Housing market now navigates calm waters
Amid the daily gyrations of the stock market, the housing market appears to be an oasis of calm. To the extent that prices fluctuate, it often seems they fluctuate in one direction – upward.
This has certainly been the case for the past decade. According to the Case Shiller Home Price Index, house prices nationally bottomed in 2012 and have increased 120% since. The trend accelerated with prices rising 13% in and 21% over the last two years, respectively.
This is nothing compared to Bay Area prices. Using San Francisco as a proxy, prices have gone up 320% in the past 13 years with a similar percentage run-up lately.
The initial phase of these price increases represented a recovery from the bust caused by the foreclosure crisis and the Great Recession. National prices peaked in 2006 before plunging 27% to the 2012 bottom. At the low, prices reverted to 2003 levels.
San Francisco prices peaked in the spring of 2006 after rising 20% in 2004 and another 16% in 2005. Prices plunged an astonishing 43% to the 2009 low. This returned prices to levels first reached in 2000.
Could the feverishly rising prices of the past two years lead to another reversion?
The good news is that the reckless mortgage practices preceding the foreclosure crisis have vanished. NINJA – no income, no job – loans are a thing of the past. A massive new foreclosure crisis is unlikely.
Beyond this, for-sale inventory remains low. New housing completions have been hampered by labor and supply-chain shortages. Existing home sales are down 15% from year ago levels as listings are barely half the long-term average. The lack of listings may be due to the reluctance of current homeowners to give up their low-rate mortgages in order to move.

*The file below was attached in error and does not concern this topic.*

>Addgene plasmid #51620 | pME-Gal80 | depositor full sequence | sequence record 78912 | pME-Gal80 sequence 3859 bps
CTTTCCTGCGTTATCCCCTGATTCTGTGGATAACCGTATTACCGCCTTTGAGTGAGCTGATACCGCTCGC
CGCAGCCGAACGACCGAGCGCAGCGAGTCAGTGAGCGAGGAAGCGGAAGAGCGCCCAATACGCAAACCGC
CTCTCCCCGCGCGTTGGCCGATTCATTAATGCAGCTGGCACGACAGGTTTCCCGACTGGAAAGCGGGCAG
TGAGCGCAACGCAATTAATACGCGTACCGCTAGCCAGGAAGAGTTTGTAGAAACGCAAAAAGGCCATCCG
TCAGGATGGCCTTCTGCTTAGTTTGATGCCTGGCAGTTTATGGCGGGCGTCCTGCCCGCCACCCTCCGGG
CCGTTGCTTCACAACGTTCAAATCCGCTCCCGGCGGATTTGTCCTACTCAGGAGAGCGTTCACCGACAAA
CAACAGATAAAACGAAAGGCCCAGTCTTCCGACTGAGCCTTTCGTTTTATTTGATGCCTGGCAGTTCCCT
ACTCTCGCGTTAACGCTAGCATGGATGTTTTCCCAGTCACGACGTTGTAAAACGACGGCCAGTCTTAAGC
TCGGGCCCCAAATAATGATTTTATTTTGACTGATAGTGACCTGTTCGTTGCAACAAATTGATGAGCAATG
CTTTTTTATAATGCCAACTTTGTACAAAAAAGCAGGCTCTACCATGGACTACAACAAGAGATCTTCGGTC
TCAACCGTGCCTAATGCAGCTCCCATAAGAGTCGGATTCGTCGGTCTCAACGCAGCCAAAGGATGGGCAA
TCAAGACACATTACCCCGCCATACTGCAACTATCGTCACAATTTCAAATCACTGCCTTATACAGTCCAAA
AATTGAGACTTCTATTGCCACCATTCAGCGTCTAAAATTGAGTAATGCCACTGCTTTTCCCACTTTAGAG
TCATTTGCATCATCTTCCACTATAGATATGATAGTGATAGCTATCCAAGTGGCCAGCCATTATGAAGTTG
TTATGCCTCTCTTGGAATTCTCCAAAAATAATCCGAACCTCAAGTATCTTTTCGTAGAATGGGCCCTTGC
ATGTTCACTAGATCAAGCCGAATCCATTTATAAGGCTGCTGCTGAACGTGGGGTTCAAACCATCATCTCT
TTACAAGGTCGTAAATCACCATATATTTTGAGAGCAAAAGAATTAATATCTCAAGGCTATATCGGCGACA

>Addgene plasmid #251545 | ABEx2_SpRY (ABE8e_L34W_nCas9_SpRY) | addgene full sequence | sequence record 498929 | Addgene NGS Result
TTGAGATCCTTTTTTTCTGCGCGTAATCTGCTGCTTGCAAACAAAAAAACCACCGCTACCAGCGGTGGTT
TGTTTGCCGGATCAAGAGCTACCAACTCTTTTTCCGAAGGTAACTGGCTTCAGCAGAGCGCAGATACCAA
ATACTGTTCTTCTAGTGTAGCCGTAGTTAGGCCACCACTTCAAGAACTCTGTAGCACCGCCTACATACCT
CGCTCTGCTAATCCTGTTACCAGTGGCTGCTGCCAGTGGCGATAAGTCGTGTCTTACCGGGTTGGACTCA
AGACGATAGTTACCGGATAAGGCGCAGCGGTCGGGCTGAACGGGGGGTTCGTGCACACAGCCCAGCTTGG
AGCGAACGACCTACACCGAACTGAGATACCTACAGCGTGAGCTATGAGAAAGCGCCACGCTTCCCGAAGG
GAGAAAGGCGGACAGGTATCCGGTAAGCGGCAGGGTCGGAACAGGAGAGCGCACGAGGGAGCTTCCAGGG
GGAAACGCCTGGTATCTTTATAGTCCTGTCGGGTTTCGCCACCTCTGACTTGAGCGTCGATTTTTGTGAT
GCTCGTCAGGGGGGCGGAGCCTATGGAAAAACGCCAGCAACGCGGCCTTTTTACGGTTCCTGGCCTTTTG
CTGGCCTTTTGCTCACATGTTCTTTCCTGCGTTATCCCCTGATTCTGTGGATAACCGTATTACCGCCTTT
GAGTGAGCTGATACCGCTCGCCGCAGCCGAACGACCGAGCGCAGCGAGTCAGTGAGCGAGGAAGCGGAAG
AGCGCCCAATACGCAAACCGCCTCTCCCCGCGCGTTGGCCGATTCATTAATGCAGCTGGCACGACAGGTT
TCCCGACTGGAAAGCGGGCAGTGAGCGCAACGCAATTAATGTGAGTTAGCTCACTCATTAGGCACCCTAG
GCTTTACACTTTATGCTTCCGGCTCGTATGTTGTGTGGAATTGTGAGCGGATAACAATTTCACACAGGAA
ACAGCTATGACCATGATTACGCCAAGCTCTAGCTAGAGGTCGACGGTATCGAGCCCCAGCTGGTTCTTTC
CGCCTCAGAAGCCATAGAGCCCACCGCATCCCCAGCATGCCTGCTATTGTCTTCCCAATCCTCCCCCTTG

On the demand side, corporate buyers have moved into the residential market in a big way.
John Burns Real Estate Consulting catalogued $50 billion worth of corporate purchase intentions in 2021. These corporations appear to be purchasing based on the prospect of higher prices and higher rents.
Factors working against higher prices include an incipient softening of the job market. An increasing number of employers are announcing hiring freezes if not outright layoffs. Reduced employment opportunities and the effect of declining technology stock prices are particularly acute in Northern California.
Affordability has deteriorated markedly with the run-up in prices and the back-up in interest rates. Consider a house that would have cost $800,000 in 2020 and now goes for $1.1 million. A traditional 20% down payment would now be $220,000 rather than $160,000. A fixed rate mortgage payment might be about $4800 per month versus $2600 per month – an increase of 75%.
As economist Herbert Stein famously said, “If something cannot go on forever, it will stop.” Trees don’t grow to the sky and neither do house prices.
Jeffrey Scharf is the Founder of Act Two Investors LLC, a registered investment adviser. Contact him at email@example.com.